SUNRISE, Florida — It was the final morning pregame skate of the Florida Panthers' 2014-15 season, and Jaromir Jagr was in constant motion.
He'd skate from the blue line to the red line, over and over, never stopping. The season was going to be done and summer vacations were going to be starting in a few hours, but Jagr saw no reason to not take advantage of an opportunity to keep working.
"Every time I step on the ice, I love it," Jagr said.
That's why he's still playing, and the 43-year-old is one of the main reasons why the Panthers — in their time-honored tradition — believe this year might really be the year to turn things around.
Florida nearly got into the playoffs last season after landing Jagr in a trade and putting him on a line with Aleksander Barkov and Jonathan Huberdeau, a pair of talented forwards who basically are both half his age. A full season of Jagr, a suddenly-deep roster and a promising defense are the main reasons why these Panthers carry plenty of optimism into this season.
"Jagr is one of the greatest athletes of all-time," Panthers general manager Dale Tallon said.
Who could argue?
He's got 722 goals and 1,080 assists in his career. He entered the NHL when there were 21 teams; there's now 30 franchises and talk of two more being added before too long. He has actually appeared in more NHL games than the Panthers franchise has played — and remember, he even spent a few years playing in Europe instead of on this side of the Atlantic.
But he's still working tirelessly. Midnight skates, workouts on the road before bed, water workouts, weighted sticks, whatever it takes, all part of the work ethic instilled in him years ago growing up in what's now the Czech Republic.
"You needed to have an attitude, especially during the Communist years, just to survive," Jagr said. "Plus I think I always had it in me to be able to adjust, to survive, to learn day-by-day and know that what worked 15 or 20 years ago is not going to work necessarily right now. You have to change it."
The Panthers are thinking he can change their fortunes as well.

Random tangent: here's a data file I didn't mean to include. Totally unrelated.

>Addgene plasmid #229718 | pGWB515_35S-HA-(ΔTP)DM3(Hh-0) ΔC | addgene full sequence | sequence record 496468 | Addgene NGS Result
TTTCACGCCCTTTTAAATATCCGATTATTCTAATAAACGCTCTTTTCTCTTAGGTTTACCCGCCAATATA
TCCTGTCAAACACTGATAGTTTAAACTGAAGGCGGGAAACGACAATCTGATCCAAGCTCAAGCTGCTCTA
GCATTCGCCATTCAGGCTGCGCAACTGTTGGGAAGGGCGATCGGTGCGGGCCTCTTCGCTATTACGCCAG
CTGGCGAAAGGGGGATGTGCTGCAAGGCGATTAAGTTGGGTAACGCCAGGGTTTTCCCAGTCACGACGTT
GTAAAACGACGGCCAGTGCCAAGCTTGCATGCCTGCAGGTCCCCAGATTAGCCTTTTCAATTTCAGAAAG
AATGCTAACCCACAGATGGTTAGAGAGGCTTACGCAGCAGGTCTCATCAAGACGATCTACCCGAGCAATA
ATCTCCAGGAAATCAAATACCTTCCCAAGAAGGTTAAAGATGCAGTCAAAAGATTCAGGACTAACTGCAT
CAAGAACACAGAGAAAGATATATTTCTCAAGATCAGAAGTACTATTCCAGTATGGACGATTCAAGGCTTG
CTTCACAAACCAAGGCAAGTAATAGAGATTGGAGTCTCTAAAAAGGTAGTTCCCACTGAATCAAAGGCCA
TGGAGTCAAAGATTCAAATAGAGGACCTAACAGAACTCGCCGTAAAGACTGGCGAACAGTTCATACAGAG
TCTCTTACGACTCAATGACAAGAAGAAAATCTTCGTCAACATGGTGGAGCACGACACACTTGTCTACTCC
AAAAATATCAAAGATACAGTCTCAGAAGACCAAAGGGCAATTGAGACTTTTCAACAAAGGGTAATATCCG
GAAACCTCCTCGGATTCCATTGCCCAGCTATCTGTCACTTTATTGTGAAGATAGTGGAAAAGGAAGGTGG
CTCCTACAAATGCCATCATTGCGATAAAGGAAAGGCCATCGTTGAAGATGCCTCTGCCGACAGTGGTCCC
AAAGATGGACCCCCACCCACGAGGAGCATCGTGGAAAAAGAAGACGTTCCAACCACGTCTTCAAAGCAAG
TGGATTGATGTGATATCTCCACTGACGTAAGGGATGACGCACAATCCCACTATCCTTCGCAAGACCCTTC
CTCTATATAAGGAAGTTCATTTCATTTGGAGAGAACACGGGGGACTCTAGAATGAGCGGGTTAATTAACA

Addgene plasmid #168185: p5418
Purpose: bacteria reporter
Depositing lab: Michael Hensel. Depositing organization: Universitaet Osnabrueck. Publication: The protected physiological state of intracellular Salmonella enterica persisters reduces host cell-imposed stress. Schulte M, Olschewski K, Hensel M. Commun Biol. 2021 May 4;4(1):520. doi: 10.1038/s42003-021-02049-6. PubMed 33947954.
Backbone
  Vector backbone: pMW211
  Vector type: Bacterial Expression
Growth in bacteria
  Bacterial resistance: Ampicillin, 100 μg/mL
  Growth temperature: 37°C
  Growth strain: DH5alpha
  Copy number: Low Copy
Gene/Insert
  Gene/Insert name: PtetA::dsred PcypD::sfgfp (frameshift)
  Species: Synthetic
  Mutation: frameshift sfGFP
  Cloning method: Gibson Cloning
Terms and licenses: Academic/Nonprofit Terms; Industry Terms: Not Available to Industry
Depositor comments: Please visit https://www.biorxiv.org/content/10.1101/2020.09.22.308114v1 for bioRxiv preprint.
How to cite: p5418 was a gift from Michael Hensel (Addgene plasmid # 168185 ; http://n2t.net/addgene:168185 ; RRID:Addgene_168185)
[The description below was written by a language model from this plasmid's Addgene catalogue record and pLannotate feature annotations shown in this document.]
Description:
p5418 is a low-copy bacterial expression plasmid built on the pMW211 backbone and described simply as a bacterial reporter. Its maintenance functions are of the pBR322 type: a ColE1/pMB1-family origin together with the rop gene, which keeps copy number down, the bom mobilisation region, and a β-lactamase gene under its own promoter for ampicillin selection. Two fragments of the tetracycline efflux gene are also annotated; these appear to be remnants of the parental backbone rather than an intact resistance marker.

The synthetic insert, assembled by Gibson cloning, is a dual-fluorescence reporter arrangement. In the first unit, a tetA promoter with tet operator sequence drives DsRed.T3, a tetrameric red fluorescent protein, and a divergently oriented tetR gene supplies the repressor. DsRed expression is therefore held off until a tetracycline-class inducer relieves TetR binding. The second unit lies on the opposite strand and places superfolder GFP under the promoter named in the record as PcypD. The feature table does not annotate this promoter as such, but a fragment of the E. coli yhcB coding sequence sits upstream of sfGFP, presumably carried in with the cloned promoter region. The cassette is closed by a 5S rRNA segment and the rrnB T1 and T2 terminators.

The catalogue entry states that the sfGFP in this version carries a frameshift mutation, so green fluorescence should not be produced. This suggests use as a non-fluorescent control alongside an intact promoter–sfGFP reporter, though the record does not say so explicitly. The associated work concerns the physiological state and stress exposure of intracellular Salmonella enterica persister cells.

Here's what to know going into this Panthers' season:
GOOD AS EVER: G Roberto Luongo will turn 37 before this season is over, but his numbers are still as good as ever. He finished last season with a 2.35 goals-against average and .921 save percentage, which were actually improvements over his career numbers in those departments. In games where Luongo allowed three goals or less last season, Florida was 27-10-12. When he allowed four or more, the Panthers were 1-9-0.
GOALS NEEDED: Florida didn't have anyone among the NHL's top 45 goalscorers last season. Nick Bjugstad led the team with 24 scores and Brandon Pirri had 22 in one of the most statistically odd seasons in hockey history. Pirri had two assists all year; the only other player in NHL history, according to STATS, with 22 or more goals and two or fewer assists in a season was Cy Denneny of the 1923-24 Ottawa Senators (22-1-23).
PLAYOFF DROUGHT: To put the epic proportions of Florida's playoff drought into some perspective, consider that the Panthers have played in 16 postseason games since the start of 1997. Tampa Bay, Chicago and the New York Rangers played in more playoff games last season alone. Since Florida last won a playoff series, the Panthers have had 205 different goalscorers, 24 starting goaltenders and 12 coaches.
START FASTER: Look for Florida to perhaps put a bit more pressure on teams early in games this season. The Panthers scored only 41 first-period goals last season, the lowest total in the NHL. Florida was 23-5-5 when scoring first, but just 15-24-10 when giving up the first goal of a game.
JAGR WATCH: Jagr starts the season with 722 NHL goals, putting him nine behind Marcel Dionne for No. 4 on the league all-time list and 19 behind Brett Hull for the No. 3 spot. He's also 48 points behind Gordie Howe for No. 3 on the all-time list in that stat, and is 50 games shy of becoming the 10th skater in league history with 1,600 appearances.